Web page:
Personality and Social Psychology PhD Graduates:
Results from the NSF Survey of Earned Doctorates
The number of social and personality psychology graduates has held steady over the past five years. Post-graduation plans include academic jobs, post-docs, non-academic employment/other plans, and those still seeking work or study. Results highlight the need to help students prepare for a range of post-graduation opportunities. We can also better support females and graduates from diverse backgrounds pursuing academic research careers.
- Between 2011-2015 there were 1246 graduates in personality and social psychology.
- The number of graduates from 2011-2015 averaged 249 per year (range: 226 to 263).
- Females outnumber males by almost 2-to-1, 807 to 439.
- US Citizens and permanent residents made up 88% of graduates with visa holders making up 12%.
- Within US citizens and permanent resident holders, doctorates in social and personality psychology by race/ethnicity were as follows:
- 75.8% White
- 8.2% Asian
- 7.3% Hispanic or Latino
- 4.8% Black or African American
- 2.5% More than once race
- 1.2% Other race or race/ethnicity not reported
- 0.1% American Indian or Alaska Native
- For comparison, for psychology (non-clinical, non-general) graduate students the national percentages are: 61.9% White; 4.6% Asian; 14.3% Hispanic or Latino; 9.5% Black or African American; 2.8% More than one race; 5.9% Unknown. (NSF Survey of Graduate Students and Postdocs in Science and Engineering, 2015).
- The median age of social and personality psychology PhD graduates is 30.3.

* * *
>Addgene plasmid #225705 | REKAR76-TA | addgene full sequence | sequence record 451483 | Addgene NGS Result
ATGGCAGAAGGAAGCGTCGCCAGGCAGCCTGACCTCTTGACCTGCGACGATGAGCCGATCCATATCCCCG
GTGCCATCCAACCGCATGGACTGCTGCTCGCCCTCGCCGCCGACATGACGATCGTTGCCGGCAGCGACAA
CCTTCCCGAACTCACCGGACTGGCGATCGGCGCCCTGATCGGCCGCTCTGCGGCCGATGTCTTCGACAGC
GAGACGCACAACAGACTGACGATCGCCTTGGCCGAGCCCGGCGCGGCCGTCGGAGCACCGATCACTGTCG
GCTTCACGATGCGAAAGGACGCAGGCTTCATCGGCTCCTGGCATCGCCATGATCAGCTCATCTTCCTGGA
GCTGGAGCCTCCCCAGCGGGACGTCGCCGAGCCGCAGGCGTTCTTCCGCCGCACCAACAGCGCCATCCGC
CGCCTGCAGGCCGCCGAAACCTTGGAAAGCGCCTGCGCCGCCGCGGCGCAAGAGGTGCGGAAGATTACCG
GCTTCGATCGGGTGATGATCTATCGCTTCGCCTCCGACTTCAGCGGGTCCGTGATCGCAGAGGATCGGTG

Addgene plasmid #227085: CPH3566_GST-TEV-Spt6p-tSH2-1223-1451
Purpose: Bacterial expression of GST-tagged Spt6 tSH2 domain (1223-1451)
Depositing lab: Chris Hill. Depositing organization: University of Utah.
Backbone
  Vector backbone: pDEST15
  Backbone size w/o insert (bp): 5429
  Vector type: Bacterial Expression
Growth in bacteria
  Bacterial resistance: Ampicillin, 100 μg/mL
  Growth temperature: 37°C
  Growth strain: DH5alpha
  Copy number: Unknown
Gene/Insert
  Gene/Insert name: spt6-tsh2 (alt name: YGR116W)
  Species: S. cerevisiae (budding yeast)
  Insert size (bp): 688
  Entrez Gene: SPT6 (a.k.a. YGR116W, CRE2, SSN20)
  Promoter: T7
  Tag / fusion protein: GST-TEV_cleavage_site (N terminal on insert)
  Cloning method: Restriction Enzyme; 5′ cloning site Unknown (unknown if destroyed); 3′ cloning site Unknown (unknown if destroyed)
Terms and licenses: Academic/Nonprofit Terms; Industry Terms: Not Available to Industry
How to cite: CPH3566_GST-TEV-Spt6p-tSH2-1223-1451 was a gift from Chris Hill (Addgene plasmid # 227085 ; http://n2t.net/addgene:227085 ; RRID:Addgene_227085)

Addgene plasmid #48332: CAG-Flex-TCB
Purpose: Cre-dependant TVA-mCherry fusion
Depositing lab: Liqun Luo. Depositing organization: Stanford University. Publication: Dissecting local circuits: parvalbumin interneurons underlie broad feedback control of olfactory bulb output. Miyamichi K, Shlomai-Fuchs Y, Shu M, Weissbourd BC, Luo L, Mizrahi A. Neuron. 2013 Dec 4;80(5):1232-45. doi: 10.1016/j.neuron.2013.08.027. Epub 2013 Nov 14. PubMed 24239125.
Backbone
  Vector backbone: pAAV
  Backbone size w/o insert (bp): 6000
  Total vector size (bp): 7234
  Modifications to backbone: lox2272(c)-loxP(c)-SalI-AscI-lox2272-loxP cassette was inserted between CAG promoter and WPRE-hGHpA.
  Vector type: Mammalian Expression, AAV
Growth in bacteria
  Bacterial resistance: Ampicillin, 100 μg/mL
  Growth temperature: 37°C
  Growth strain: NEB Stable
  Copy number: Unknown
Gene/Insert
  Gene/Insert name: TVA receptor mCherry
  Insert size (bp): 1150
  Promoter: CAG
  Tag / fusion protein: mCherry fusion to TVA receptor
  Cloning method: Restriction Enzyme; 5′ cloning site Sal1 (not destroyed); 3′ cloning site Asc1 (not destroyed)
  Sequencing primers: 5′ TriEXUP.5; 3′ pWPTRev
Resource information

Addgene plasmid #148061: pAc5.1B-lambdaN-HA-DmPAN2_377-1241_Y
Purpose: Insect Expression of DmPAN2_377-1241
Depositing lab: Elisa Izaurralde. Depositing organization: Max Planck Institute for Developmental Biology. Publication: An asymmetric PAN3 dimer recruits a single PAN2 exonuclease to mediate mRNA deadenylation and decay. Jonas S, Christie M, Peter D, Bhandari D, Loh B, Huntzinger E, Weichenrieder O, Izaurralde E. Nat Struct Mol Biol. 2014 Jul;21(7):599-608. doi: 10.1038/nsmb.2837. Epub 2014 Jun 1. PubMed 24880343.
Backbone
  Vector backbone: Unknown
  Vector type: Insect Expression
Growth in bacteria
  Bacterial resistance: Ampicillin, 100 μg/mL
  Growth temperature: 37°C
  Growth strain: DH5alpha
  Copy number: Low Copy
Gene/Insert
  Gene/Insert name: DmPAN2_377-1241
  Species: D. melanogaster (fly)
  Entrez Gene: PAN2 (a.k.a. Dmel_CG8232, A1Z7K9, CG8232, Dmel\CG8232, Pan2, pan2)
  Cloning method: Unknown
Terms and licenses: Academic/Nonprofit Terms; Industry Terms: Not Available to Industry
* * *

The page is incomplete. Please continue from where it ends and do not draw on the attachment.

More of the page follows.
Females and males report equal likelihood of going directly into academic jobs (around 25%). But two differences are noteworthy:
Males are more likely to be employed in academic jobs where research is a primary activity (45%) compared to academic jobs taken by females (37%).
The rate for males going into post-docs is higher than for females (26% vs 22%) while the percentage of females going into nonprofits and “other plans” is higher than for males (3% vs 2% and 4% vs 1%).
Whites are over-represented in academic jobs (83% of jobs, 76% of graduates).
Asians/Asian Americans are under-represented in academic jobs (5% of jobs, 8% of graduates) and non-academic jobs (8% vs 12%) but are more likely to take a post-doc position (30% vs 24%).
Blacks/African Americans have a high rate of definite employment, for both academic jobs (30% vs 25% for total) and non-academic jobs (15% vs 11.6% total) but a lower rate for going into post-docs (15% vs 24% total).
Both Asian/Asian Americans and Black/African Americans have higher rates of seeking employment or post-doc (33% and 32% vs 28% for total).
Hispanic or Latino graduates have a lower than average likelihood of going directly into an academic job (16% vs 25% total) but have a high rate for post-doc study (30% vs 24%).
- Time administered: In 2015, the median difference between graduation year/month and survey completion year/month was -1 (survey completed the month before graduation) and 80% of the completed surveys were completed within +/- 3 months of graduation year/month.
- “Industry or business” includes for-profit organizations and indications of self-employment.
- “Other plans” includes those who did not plan to work or study but had some other type of postgraduation plan, including those who had definite plans for a full-time degree program.
- “Other employment” is mainly composed of those with plans to teach in elementary or secondary schools.
- Where data is missing for a racial/ethnic group it is due to insufficient data.
“The Survey of Earned Doctorates (SED) is an annual census conducted since 1957 of all individuals receiving a research doctorate from an accredited U.S. institution in a given academic year. The SED is sponsored by six federal agencies: the National Science Foundation, National Institutes of Health, U.S. Department of Education, U.S. Department of Agriculture, National Endowment for the Humanities, and National Aeronautics and Space Administration. The SED collects information on the doctoral recipient’s educational history, demographic characteristics, and postgraduation plans. Results are used to assess characteristics of the doctoral population and trends in doctoral education and degrees.”